Liss Llewellyn Fine Art - Barbara Jones: The Wind Tunnel - Royal Aircraft Establishment Farnborough, 1944

The Wind Tunnel - Royal Aircraft Establishment Farnborough, 1944

Framed (ref: 5302)
Signed and dated 1944

Titled on the reverse and stamped with a Press Censorship Bureau pass
Watercolour
22 x 14 in. (56 x 35.5 cm)

Tags: industrial transport war World War II Paintings by British Artists



Exhibited: WW2 - War Pictures by British Artists, Morley College London, 28 October -23 November 2016, cat 62. 

Literature: WW2 - War Pictures by British Artists, Edited by Sacha Llewellyn & Paul Liss, July 2016, cat 62, page 99.

This composition is closely related to one of Jones Recording Britain watercolours in the collection of the V&A.




There is no record of how Jones, still in her twenties, became involved in the Recording Britain Scheme but she was one of the first artist's to be commissioned and its most prolific contributor.



 

Recording Britain was the brainchild of Sir Kenneth Clark, who saw it as an extension of the Official War Artist scheme. By choosing watercolour painting as the medium of record, Clark hoped that the scheme would also help to preserve this characteristic English art form.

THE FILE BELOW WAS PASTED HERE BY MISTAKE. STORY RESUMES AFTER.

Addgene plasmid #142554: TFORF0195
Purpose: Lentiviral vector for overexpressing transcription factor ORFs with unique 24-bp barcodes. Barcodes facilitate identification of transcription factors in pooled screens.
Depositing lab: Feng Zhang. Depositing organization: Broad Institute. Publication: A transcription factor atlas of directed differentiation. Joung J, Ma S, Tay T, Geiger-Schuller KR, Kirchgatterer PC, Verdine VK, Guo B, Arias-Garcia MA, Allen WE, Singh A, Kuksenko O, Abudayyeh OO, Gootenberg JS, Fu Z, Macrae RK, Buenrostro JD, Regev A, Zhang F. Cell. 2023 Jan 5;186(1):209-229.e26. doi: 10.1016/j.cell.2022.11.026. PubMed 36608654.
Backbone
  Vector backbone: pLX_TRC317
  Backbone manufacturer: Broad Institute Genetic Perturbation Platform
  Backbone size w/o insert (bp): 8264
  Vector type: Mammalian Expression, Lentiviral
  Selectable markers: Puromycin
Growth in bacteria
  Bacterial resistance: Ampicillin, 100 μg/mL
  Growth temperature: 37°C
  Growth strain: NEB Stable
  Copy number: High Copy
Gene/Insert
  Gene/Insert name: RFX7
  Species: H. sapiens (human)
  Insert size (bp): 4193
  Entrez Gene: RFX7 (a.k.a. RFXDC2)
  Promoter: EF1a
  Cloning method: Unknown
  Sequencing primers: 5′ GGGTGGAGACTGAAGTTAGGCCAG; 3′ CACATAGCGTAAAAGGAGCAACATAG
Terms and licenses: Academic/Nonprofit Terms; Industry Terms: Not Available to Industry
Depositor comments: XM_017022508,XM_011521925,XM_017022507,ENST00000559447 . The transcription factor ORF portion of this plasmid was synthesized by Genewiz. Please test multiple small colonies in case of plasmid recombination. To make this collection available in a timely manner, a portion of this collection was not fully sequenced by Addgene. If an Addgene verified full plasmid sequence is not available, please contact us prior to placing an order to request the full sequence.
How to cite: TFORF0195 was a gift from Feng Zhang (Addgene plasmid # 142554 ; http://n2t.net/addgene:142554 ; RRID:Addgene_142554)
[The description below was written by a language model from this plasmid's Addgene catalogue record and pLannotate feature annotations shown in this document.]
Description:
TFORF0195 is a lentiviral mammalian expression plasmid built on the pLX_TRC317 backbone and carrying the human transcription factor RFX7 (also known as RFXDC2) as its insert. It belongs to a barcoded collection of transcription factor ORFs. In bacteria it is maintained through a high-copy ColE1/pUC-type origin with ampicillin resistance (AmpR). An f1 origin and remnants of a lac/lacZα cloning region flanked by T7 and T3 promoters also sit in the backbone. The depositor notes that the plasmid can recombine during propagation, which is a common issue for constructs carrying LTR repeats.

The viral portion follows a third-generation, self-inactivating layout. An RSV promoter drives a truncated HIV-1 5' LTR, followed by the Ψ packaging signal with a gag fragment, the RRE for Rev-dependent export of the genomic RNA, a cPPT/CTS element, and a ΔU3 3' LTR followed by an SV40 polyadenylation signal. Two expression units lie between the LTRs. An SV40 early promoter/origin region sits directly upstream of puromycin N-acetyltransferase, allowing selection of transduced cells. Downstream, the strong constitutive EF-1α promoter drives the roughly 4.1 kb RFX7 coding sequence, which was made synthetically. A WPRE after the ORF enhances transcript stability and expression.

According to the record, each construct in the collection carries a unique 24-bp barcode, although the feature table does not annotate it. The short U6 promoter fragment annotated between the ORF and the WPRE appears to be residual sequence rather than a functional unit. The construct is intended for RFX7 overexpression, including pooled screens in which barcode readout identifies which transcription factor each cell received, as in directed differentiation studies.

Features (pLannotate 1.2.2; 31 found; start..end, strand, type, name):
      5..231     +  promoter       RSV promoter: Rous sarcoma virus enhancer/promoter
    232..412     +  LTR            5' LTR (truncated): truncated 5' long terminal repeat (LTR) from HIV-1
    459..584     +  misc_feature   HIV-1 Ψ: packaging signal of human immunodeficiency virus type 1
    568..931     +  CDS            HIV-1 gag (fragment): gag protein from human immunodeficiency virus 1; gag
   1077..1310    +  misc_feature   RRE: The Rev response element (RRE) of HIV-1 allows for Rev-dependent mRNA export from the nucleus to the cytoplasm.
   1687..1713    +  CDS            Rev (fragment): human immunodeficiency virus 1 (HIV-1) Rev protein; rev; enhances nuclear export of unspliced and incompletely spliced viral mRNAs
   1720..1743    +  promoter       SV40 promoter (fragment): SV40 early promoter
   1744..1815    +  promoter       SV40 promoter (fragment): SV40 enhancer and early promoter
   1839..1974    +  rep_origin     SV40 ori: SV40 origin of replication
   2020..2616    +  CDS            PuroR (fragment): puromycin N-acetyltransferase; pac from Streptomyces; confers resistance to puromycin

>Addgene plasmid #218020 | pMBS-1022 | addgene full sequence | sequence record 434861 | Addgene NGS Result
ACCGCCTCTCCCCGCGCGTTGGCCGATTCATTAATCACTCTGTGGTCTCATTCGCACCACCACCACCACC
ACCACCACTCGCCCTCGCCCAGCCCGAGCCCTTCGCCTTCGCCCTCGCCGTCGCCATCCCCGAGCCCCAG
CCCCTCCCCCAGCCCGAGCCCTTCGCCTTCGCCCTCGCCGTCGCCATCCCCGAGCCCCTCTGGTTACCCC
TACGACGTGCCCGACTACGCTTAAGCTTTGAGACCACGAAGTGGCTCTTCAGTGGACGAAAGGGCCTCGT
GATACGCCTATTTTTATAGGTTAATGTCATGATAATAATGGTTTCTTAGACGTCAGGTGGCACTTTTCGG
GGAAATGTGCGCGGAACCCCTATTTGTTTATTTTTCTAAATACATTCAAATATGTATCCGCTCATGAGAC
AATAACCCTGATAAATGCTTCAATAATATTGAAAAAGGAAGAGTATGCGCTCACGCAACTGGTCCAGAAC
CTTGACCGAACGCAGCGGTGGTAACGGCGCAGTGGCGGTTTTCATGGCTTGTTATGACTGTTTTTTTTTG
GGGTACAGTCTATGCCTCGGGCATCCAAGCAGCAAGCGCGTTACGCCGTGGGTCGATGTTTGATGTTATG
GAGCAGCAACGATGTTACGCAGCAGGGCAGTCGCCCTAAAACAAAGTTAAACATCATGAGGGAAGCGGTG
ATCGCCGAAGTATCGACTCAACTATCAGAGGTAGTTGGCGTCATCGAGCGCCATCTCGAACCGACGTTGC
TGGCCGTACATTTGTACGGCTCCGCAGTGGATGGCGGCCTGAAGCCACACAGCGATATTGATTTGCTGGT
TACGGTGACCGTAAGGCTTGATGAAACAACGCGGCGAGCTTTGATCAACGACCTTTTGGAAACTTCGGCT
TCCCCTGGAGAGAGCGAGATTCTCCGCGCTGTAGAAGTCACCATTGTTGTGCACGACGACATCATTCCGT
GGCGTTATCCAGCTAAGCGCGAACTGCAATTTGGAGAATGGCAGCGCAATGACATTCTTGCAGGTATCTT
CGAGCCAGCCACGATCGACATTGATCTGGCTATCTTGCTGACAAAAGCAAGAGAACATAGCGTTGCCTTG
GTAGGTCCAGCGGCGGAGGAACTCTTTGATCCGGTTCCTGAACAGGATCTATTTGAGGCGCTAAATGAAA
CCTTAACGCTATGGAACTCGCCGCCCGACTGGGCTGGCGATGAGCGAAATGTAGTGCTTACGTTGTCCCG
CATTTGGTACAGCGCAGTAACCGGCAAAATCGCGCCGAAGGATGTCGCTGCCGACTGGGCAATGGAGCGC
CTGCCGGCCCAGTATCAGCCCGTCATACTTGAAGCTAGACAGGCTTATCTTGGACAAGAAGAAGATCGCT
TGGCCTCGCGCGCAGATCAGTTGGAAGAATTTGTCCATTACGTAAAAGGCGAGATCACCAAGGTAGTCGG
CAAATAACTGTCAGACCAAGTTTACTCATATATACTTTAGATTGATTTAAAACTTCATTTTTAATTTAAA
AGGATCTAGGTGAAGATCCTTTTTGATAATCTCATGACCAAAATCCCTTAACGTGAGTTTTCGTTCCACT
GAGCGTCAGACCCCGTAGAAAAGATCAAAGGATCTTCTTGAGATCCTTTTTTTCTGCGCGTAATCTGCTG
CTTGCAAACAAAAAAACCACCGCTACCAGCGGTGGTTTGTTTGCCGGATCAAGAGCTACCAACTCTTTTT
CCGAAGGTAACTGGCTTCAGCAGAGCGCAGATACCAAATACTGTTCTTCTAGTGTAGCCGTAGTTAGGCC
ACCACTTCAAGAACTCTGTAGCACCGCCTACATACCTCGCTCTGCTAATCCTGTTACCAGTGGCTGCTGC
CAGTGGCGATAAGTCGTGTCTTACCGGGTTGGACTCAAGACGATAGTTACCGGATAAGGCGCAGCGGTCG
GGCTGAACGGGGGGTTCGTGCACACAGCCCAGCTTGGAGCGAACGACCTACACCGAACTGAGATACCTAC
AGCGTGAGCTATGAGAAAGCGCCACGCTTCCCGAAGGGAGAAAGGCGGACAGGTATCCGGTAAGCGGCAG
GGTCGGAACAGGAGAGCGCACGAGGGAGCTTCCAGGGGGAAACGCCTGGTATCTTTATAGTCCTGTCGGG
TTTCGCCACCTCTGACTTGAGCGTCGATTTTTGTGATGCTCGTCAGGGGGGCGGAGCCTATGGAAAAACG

Recording Britain was intended to boost national morale by celebrating the country’s natural beauty and architectural heritage, but it was also a memorial to the war effort itself. The earliest pictures show the landscapes of southern England which were under immediate threat from bomb damage and invasion; in due course the remit was expanded to include those landscapes, buildings and ways of life that were vulnerable to the destructive forces of ‘progress’ – urban expansion, housing developments, road-building and so on. 

The scheme employed several women, notably Barbara Jones and Enid Marx. Both were fascinated by English popular art – everything from fairgrounds and follies to topiary and inn signs – and both continued to record these 'unsophisticated arts' after the war.

Works for Recording Britain, which numbered over 1500 watercolours, were widely exhibited during the war years.  In 1949 the Pilgrim Trust gave them to the V&A.